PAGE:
Acquisition: The motives behind Omnicom’s latest buy - Omnicom has had its chequebook out again, this time to buy up Fleishman-Hillard. The move mirrors the approach it has taken to building its advertising agency networks

Last week’s purchase of Fleishman-Hillard by Omnicom was just the latest acquisition in a spending spree that has reminded many of the Saatchis during the 1980s.

Last week’s purchase of Fleishman-Hillard by Omnicom was just the

latest acquisition in a spending spree that has reminded many of the

Saatchis during the 1980s.



Omnicom has already stated its intention to form a new group from F-H

and its biggest existing PR interest Porter Novelli International. And

although the level of integration and branding is unlikely to emerge

until the end of the year, this could be the birth of the world’s

largest PR firm.



In the past six years Omnicom has spent almost dollars 1 billion buying

up companies all over the world. It has pursued a strategy of augmenting

its revenue and profit growth with acquisitions that have helped broaden

its portfolio of services and its geographic base. The company now has

an almost equal split between domestic (US) and international revenue,

which last year represented some dollars 1.26 billion or 47 per cent of

total revenues. Although with growth of ten per cent this still lagged

behind the 24 per cent hike in domestic revenues.



Its core business remains advertising, representing 65 per cent of

Omnicom’s revenues. This incorporates three worldwide networks: DDB

Needham, BBDO and TBWA and is still growing. In January it added London

advertising agency Simons Palmer Clemmow Johnson, which it merged with

TBWA.



But the fastest-growing area of its business is marketing services:

direct marketing, sales promotion, contract publishing and, now the

biggest single category, PR, all of which come under Diversified Agency

Services.



Over the past two years, Omnicom has bought its way to the front of the

PR pack. In 16 months it has acquired Ketchum PR (January 1996),

organisational communications specialist Smythe Dorward Lambert

(October), a 20 per cent stake in hi-tech agency A Plus (March 1996),

and now F-H.



Anthony Wreford, communications consultant to Omnicom, points to its

strategy for building its advertising networks as the role model for its

PR development. He cites three categories of acquisition: the first to

create a network, the second to strengthen that network where there are

gaps.



Here Wreford draws parallels between DDB Needham’s 1980s merger with

London agency BMP to create an ’international first division’ agency,

and Omnicom’s recent purchase of Scope to boost Ketchum in London.



And it is in this context that the F-H acquisition should be seen. While

Porter Novelli’s strengths lie in healthcare, food and entertainment,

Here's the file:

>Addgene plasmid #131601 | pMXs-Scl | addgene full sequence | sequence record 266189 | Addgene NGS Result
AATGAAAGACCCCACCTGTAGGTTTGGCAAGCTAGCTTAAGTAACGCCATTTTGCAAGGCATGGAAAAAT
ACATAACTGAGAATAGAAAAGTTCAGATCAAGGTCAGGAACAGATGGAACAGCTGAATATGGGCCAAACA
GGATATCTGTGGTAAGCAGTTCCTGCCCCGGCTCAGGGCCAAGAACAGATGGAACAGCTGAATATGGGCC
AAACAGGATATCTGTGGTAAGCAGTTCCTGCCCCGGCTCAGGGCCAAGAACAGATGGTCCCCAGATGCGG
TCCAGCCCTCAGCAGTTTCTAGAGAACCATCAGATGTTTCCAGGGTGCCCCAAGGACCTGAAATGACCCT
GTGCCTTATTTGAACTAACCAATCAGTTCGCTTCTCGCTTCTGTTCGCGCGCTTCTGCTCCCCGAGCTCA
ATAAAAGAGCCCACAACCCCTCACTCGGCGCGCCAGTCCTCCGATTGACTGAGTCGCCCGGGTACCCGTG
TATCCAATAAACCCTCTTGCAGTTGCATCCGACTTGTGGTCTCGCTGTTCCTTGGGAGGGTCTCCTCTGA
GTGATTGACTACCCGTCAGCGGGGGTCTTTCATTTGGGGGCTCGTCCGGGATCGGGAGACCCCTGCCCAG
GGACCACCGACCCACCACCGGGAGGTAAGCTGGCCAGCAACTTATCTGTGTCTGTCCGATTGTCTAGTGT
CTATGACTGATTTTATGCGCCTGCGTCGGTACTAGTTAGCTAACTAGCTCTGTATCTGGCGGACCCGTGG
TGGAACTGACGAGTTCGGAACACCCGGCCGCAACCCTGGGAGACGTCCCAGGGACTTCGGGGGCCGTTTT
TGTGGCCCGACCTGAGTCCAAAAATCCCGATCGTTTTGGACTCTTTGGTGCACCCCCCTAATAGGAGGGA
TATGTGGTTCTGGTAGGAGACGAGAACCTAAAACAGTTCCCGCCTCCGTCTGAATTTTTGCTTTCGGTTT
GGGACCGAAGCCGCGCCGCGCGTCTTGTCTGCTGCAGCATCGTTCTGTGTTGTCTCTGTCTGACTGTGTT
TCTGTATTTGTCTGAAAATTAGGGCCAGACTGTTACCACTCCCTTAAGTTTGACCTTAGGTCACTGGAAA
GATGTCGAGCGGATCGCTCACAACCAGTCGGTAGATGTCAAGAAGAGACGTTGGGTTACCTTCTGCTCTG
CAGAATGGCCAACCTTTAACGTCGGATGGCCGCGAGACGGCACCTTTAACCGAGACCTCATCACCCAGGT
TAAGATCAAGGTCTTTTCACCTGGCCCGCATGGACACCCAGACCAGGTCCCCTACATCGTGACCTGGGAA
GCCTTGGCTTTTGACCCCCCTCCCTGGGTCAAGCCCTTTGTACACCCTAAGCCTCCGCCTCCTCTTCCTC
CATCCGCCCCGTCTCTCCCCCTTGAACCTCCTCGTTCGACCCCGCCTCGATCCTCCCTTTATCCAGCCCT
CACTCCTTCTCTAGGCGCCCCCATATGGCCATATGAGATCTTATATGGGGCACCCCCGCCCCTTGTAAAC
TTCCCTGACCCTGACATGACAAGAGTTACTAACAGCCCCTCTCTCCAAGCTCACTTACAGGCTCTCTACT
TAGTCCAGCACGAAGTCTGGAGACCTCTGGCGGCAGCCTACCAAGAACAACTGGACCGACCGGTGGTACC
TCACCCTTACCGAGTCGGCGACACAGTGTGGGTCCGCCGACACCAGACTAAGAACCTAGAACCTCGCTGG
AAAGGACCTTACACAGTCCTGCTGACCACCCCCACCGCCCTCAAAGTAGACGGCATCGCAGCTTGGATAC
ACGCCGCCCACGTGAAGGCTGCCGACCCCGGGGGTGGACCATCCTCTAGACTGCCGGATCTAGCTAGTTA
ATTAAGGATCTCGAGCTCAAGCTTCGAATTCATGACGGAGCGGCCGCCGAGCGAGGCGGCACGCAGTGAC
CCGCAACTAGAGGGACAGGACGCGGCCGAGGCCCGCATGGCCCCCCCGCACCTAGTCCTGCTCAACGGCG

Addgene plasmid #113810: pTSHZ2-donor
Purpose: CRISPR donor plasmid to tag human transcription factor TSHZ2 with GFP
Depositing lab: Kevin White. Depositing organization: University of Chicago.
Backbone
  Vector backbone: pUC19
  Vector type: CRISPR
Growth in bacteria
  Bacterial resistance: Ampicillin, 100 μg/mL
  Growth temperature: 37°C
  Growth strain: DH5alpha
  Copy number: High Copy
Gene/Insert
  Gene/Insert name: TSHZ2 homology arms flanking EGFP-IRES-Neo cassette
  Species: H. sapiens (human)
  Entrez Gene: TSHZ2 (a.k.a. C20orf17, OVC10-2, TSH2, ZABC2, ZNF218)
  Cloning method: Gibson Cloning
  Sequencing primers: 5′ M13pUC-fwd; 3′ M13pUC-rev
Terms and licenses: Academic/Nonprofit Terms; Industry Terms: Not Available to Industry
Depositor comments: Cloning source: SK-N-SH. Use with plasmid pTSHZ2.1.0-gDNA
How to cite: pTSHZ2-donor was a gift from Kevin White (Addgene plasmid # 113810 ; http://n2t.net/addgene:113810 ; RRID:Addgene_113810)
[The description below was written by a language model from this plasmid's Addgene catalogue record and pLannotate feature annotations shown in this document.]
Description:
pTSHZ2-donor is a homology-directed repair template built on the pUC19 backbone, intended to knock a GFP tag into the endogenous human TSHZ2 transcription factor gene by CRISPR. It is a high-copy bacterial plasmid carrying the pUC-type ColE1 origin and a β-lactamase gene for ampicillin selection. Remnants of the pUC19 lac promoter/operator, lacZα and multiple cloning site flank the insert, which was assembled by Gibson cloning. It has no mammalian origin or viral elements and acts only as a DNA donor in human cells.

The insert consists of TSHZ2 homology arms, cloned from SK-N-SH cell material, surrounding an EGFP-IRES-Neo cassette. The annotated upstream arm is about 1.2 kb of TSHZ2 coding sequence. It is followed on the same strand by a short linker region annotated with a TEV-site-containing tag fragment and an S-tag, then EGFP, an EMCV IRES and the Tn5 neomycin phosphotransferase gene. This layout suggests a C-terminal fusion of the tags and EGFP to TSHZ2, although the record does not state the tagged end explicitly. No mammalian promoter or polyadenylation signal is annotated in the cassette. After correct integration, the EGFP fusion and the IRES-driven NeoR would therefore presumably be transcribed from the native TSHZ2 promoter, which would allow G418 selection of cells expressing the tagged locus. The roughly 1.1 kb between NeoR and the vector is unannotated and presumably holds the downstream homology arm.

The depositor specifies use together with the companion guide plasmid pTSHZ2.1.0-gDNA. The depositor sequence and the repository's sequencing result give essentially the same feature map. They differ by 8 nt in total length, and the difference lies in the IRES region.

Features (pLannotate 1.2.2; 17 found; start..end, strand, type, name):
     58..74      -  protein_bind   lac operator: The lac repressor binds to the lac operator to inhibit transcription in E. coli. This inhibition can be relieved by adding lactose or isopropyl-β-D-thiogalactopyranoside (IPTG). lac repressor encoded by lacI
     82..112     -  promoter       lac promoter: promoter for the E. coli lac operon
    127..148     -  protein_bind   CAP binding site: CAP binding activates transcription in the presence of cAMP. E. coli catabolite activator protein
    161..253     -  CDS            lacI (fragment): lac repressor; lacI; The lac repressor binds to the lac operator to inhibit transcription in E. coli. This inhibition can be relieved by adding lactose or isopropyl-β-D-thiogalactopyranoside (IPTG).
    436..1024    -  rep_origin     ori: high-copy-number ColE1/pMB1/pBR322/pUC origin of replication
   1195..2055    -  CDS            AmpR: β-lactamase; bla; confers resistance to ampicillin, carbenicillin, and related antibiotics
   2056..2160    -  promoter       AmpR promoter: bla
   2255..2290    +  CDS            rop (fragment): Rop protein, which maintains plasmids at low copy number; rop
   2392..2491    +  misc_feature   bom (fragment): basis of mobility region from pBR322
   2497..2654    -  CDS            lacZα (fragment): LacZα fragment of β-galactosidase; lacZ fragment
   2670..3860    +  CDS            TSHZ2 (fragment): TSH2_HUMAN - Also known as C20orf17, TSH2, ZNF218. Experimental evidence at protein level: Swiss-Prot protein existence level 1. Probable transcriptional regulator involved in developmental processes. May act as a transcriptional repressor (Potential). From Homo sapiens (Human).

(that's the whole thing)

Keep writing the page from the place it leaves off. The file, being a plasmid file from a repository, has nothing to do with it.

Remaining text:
F-H is stronger in corporate, financial and public affairs. In terms of

their relative strength outside the US market, last year Porter Novelli

generated dollars 40 million of overseas revenue, exactly twice that of

F-H.



As Omnicom president and CEO John Wren explains: ’By combining them you

can provide the global service that clients increasingly want and use

their extra teeth in different areas such as professional development -

attracting the best people.’



Wren believes that PR has come of age in terms of globalisation. ’I

discovered that 53 per cent of F-H’s clients have international budgets.

That’s unbelievable,’ he says excitedly.



The third category is the stand-alone niche businesses such as Smythe

Dorward Lambert or financial specialists Gavin Anderson, which are left

alone because of their international potential in a particular

field.



Omnicom’s differing strategies for its ’first division’ PR agencies and

the ’niche’ players reflects a current trend in PR - the polarisation of

those companies gaining the critical mass to compete for clients’ global

business and the specialists who are forming their own international

networks.



Some see the medium-sized players as being ’squeezed out’ - which may

offer some insight into the attraction of a merger for Porter Novelli

and F-H, respectively at numbers four and five in the league table of

international PR firms.



John Graham, chairman and CEO of F-H, hints that it needed Omnicom’s

resources to make the leap to truly global status: ’After operating for

51 years successfully as an independent firm, we determined that an

agreement of this nature can best provide the greater resources to

expand our network of offices, meet the growing needs of our clients and

provide greater opportunities for our staff.’



Whether he ’chose’ Omnicom as a parent is a moot point. There are

reports that the asking price scared off other potential buyers.



As for the benefits of the deal for Porter Novelli, according to Wren,

it will have more clout within Omnicom and greater access to capital to

open new offices and invest in its staff and technology.



The deal also makes sense in that the agencies have few conflicts - out

of combined revenues of dollars 229 million last year, billings to

clients that may be in direct conflict represented just dollars 5

million, according to Porter Novelli president and CEO Bob

Druckenmiller.



So have we come to the end of Omnicom’s shopping list? ’Yes other than

to support our existing agencies,’ says Wren, ’There’s nothing of any

size out there that we’re interested in.’



But with such respect from the marketing community, high growth rates

and an ability to integrate with other marketing disciplines, PR

agencies are still top buys for other marketing services shoppers. Who,

one wonders, will be next past the till?